Does ‘The Newsroom’ Reveal a Grand Unified Sorkinverse™?


For the most part, The Newsroom‘s final season is dying-broadcast-news-business as usual. Will McAvoy continues to be an insufferable blowhard. Olivia Munn continues to be way, way better than the show. And the Internet continues to be the Big, Bad Bogeyman that’s taking journalism to hell in a hand basket. (At one point, Meryl Streep’s daughter says the word “retweets” in a way that is supposed to convey profound shame. It does not work, but not for lack of trying.) But there is one new, potentially earth-shaking development here — one with very important consequences for our understanding of Sorkinland.

Here’s the background: like The Newsroom‘s second season, the third has a unifying, season-long arc. This is a good thing, both because it gives the series something more to do than rehash old news and because Marcia Gay Harden gets a chance to come back as the show’s resident Terrifyingly Competent Woman Over 40. (Still a reductive archetype, but a better one than the Hysterical, Phone-Chucking Woman Under 35.) Last season, that arc was about Will and company’s first major fuck-up: doctoring footage to expose the military’s use of chemical weapons on civilians, a horrifying story that never actually happened.

This time, the major plot line can best be described as The Newsroom Does Edward Snowden. Neal Sampat, the McAvoy team’s token ‘net enthusiast, gets a tip from a mysterious whistleblower. Like Snowden, the whistleblower is cautious to the point of paranoia, hiding a flash drive in a Manhattan restaurant’s restroom. Like Snowden, the whisteblower provokes the ire of US law enforcement. Neal even gets the tip in the spring of 2013, meaning the story will likely break around the same time that Glenn Greenwald’s did.

There’s one important difference, though: Neal’s story is not about surveillance, or metadata, or the NSA. Neal’s story is not even about an actual country; like Genoa, it’s made up, freeing Sorkin somewhat from the constraints of the actual news cycle. (Side note: of all this show’s flaws, Sorkin apparently decided that the real-news angle, and the ham-fisted media criticism that comes with it, is the worst. It’s a start, but there are about half a dozen other things I’d rather see fixed first.)

Instead, Neal’s story is about THE EQUATORIAL REPUBLIC OF KUNDU.

No, the Equatorial Republic of Kundu is not a real country. So why does it sound familiar? Because along with Qumar, Kundu is part of the proud tradition of making up countries that marked another, better-regarded Sorkin show. A little show called The West Wing.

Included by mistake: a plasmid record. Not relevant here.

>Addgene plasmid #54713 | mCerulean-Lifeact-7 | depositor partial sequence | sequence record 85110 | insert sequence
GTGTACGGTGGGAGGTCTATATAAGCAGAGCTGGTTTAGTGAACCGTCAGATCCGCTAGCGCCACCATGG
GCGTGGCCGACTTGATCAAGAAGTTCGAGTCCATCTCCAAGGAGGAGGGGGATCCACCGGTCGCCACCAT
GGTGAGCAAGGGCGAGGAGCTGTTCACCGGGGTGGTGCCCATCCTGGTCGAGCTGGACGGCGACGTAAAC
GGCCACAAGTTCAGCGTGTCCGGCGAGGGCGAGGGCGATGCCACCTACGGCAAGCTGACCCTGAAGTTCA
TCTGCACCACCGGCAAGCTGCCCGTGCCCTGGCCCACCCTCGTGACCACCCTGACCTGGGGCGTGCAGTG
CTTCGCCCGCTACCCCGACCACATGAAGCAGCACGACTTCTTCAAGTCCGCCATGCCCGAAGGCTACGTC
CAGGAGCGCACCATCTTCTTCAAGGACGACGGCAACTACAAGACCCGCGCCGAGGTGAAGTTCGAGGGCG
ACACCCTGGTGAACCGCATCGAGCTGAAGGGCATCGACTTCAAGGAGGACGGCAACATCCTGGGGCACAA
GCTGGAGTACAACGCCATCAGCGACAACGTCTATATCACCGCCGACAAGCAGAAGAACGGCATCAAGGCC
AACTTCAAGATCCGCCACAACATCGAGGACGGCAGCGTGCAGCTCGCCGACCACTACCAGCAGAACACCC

Which raises a whole host of questions. The Newsroom supposedly takes place in our world, a world where Obama is president and Jim Harper can hitch a ride with the Romney campaign and the Boston Marathon bombings happened. The West Wing supposedly takes place in an alternate world, a world where Clinton basically got an extra two terms and presidential elections happened two years off schedule and 9/11 didn’t happen, but was obliquely addressed via preachy bottle episode anyway.

But what if that’s all wrong? What if The Newsroom and The West Wing take place in the same universe, a universe where Kundu exists and has been dealing with ill-advised American interventions since the early aughts? What if there’s a Grand Unified Sorkinverse where maybe, just maybe, Will McAvoy will have his head served to him on a platter by the greatest press handler of them all, CJ Cregg?

Obviously, there are problems with this theory. If 9/11 didn’t happen in The West Wing universe, then why would Bin Laden’s capture play such a big role in The Newsroom‘s first season? If Matt Santos became president in 2006, when did Obama come into the picture? Does that mean Santos is Obama, the way Bartlet basically is Clinton?

The simplest, Occam’s Razor solution is that The West Wing still takes place in its own little universe, a universe where the wishful thinking of centrist Democrats is reality, and The Newsroom simply takes place in a slightly retooled version of the actual universe. But that possibility isn’t only less fun — it closes off all kinds of possibilities. Like flashbacks where a young Will meets President Bartlet and we finally find out what happens when two Sorkin stand-ins are in the same room at the same time.

More importantly, though, time spent hashing out the details of the Sorkinverse is time not spent counting down the minutes until Olivia Munn is a free woman again.